Route 59 'flows a lot better' for Naperville/Aurora shoppers
Road construction along Route 59 at the Naperville/Aurora border took a break for Thanksgiving the past two years, but this time, it's not coming back.
The two-year $90 million widening project concluded just in time for Black Friday shoppers to make their way more easily to retailers and restaurants along the three-mile stretch from Ferry Road to Aurora Avenue/New York Street.
"We do really appreciate having Route 59 open. It's so much better, so much easier to navigate through," said Lynda Budnik, assistant manager at American Sale at Route 59 and North Aurora Road in Naperville. "It's a lot nicer to have three lanes wide open. It flows a lot better."
Work in some sections of the construction zone was complete by Oct. 1, the deadline set when the project began in August 2013. But other sections didn't wrap up until days before Thanksgiving.
"If you can just get through November when you start doing your holiday shopping, you'll have amazing access to these businesses. It will be worth it," Nicki Anderson, president and CEO of the Naperville Area Chamber of Commerce, said last month.
Now three lanes of Route 59 are open both north and south. Extra turn lanes have been added; the Burlington Northern Santa Fe railroad underpass has been widened; access at some small side streets has been blocked to improve traffic flow and cross streets including Diehl, Brookdale and North Aurora roads, Glacier Park Avenue, Meridian Parkway, Jefferson Avenue/Liberty Street; and Aurora Avenue/New York Street have been expanded.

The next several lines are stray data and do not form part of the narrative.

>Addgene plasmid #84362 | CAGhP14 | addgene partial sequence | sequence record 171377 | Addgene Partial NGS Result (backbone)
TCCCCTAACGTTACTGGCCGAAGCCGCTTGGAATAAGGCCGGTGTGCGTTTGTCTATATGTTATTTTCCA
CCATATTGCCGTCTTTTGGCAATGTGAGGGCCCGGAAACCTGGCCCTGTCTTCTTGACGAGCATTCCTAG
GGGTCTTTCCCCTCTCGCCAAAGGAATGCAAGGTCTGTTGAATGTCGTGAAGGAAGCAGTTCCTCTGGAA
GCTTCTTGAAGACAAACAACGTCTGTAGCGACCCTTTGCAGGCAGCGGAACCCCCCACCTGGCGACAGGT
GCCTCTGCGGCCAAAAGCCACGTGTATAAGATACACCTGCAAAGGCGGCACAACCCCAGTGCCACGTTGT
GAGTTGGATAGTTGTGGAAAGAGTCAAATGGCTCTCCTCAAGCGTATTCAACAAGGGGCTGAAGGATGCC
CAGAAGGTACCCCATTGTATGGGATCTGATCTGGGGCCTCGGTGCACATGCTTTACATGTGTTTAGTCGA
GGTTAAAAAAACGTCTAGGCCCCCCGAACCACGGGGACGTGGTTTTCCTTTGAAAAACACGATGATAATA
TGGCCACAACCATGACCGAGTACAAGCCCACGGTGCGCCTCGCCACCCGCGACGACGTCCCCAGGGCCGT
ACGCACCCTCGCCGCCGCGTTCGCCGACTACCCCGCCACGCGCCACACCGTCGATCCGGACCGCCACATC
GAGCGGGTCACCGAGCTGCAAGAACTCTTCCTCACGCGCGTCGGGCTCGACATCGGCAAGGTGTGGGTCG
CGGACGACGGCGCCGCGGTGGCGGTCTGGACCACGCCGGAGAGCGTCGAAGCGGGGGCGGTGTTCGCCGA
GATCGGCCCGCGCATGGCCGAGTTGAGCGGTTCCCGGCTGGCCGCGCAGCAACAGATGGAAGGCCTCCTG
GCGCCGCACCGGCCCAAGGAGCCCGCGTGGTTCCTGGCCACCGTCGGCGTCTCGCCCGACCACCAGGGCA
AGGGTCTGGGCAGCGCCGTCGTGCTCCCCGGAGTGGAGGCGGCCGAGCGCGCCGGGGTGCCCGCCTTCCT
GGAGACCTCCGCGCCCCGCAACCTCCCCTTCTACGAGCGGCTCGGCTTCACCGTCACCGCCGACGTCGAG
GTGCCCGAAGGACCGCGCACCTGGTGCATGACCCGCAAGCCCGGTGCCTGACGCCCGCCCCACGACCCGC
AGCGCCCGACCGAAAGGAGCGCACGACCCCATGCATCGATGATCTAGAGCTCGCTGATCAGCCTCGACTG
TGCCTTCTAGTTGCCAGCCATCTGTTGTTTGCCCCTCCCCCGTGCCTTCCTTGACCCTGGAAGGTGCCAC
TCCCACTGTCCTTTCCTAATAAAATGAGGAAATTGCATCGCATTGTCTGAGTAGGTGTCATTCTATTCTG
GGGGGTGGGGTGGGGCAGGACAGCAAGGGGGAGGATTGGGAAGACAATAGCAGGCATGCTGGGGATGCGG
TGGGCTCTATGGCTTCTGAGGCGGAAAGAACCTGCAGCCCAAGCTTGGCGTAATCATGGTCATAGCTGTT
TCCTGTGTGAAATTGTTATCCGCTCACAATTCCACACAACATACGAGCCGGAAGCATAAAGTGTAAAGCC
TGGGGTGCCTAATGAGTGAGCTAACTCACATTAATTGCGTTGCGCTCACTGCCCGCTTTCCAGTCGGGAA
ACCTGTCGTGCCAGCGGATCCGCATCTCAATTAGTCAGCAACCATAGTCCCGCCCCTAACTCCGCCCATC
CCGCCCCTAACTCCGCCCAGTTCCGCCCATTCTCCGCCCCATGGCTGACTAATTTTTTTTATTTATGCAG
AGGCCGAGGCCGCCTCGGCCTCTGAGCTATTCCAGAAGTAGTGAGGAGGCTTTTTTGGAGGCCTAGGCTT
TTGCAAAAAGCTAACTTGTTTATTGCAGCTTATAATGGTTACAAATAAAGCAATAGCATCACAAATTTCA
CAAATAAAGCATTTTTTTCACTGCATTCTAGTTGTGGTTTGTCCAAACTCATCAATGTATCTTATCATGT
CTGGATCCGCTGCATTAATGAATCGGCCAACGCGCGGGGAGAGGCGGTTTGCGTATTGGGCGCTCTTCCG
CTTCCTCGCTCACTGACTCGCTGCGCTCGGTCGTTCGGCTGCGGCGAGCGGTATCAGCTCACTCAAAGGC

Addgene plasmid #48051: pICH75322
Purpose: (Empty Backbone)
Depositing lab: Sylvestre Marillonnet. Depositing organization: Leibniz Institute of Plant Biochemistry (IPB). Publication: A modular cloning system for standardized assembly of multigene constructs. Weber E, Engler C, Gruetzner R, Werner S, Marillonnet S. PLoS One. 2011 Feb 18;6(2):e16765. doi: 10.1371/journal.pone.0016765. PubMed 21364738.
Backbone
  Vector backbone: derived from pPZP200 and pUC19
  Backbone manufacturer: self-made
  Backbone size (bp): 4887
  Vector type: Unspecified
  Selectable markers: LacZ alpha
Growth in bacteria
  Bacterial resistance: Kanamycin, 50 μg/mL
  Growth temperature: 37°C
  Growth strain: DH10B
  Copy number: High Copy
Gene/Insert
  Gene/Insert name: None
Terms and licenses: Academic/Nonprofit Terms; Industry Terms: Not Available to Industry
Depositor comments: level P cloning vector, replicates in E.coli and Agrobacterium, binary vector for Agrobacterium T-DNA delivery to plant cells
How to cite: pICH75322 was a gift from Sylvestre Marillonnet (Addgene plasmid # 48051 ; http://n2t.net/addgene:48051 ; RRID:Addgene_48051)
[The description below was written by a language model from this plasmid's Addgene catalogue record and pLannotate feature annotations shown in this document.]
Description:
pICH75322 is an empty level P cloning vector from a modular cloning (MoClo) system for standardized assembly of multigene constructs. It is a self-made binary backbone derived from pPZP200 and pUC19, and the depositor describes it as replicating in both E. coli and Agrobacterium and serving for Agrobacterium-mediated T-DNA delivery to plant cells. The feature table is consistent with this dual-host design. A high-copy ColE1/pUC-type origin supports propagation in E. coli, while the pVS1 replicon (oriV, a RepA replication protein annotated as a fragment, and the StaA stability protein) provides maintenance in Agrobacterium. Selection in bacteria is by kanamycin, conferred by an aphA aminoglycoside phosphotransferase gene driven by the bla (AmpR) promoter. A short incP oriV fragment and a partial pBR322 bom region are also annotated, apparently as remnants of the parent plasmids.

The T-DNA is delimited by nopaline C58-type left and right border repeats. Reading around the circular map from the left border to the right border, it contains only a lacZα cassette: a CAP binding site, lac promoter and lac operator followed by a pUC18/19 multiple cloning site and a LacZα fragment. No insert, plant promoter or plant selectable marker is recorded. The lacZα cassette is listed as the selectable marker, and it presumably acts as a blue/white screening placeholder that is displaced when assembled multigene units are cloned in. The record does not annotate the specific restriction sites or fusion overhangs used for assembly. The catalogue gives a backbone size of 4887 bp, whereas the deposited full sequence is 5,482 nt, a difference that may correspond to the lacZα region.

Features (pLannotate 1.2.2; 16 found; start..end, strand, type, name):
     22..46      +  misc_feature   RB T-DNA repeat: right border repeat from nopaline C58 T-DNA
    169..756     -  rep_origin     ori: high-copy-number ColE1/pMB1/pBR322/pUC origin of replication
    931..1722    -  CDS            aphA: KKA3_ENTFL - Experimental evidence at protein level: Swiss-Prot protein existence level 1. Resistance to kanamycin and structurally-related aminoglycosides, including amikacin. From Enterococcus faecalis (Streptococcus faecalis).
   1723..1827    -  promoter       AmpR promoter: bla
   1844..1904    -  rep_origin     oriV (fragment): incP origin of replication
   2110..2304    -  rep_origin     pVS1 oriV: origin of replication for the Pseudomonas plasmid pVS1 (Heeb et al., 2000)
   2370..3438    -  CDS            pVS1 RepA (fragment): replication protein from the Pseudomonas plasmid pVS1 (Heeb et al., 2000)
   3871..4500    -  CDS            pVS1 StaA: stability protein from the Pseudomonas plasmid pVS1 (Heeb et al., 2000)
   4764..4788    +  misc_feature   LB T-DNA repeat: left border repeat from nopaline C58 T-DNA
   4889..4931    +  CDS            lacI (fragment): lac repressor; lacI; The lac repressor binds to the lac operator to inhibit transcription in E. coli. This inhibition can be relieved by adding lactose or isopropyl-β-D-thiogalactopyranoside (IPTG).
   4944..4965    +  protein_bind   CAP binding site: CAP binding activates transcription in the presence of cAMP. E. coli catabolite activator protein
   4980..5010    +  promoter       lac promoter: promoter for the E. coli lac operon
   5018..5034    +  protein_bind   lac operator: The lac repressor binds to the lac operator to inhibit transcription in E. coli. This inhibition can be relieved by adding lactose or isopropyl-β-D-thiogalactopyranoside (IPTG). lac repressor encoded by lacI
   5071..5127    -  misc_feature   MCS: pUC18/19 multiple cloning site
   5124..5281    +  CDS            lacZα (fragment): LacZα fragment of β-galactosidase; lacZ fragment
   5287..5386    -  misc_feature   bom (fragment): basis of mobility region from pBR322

Some piles of dirt remain along the road where sidewalks will be installed next spring. Landscaping and finishing touches are expected to continue as well, according to the Illinois Department of Transportation.
But the road, which carries an estimated 50,000 cars a day, looks, feels and acts like it's finished, those who travel it to work say.
"It's absolutely fabulous," said Holly Bruno, store director of the At Home decor store at 956 Route 59 in Aurora. "Customers are excited that they can actually drive without being stuck."
Gulmira Usmanova, store manager of At Home, said her coffee runs to a nearby Dunkin' Donuts are back to being enjoyable breaks instead of frustrating fights around barricades and through traffic.
Usmanova said she noticed the work wrapped up about a week ago as the last of the orange cones were removed. But customers, she says, are still picking up on the completion of the project when they venture out to look for gifts and deals.
The story's the same at American Sale, where the financial effects of the two-year road construction project might still be felt for months to come.
"It definitely hurt our business a little bit. Well, maybe a lot bit," Budnik said. "It's hard to say if business is picking up."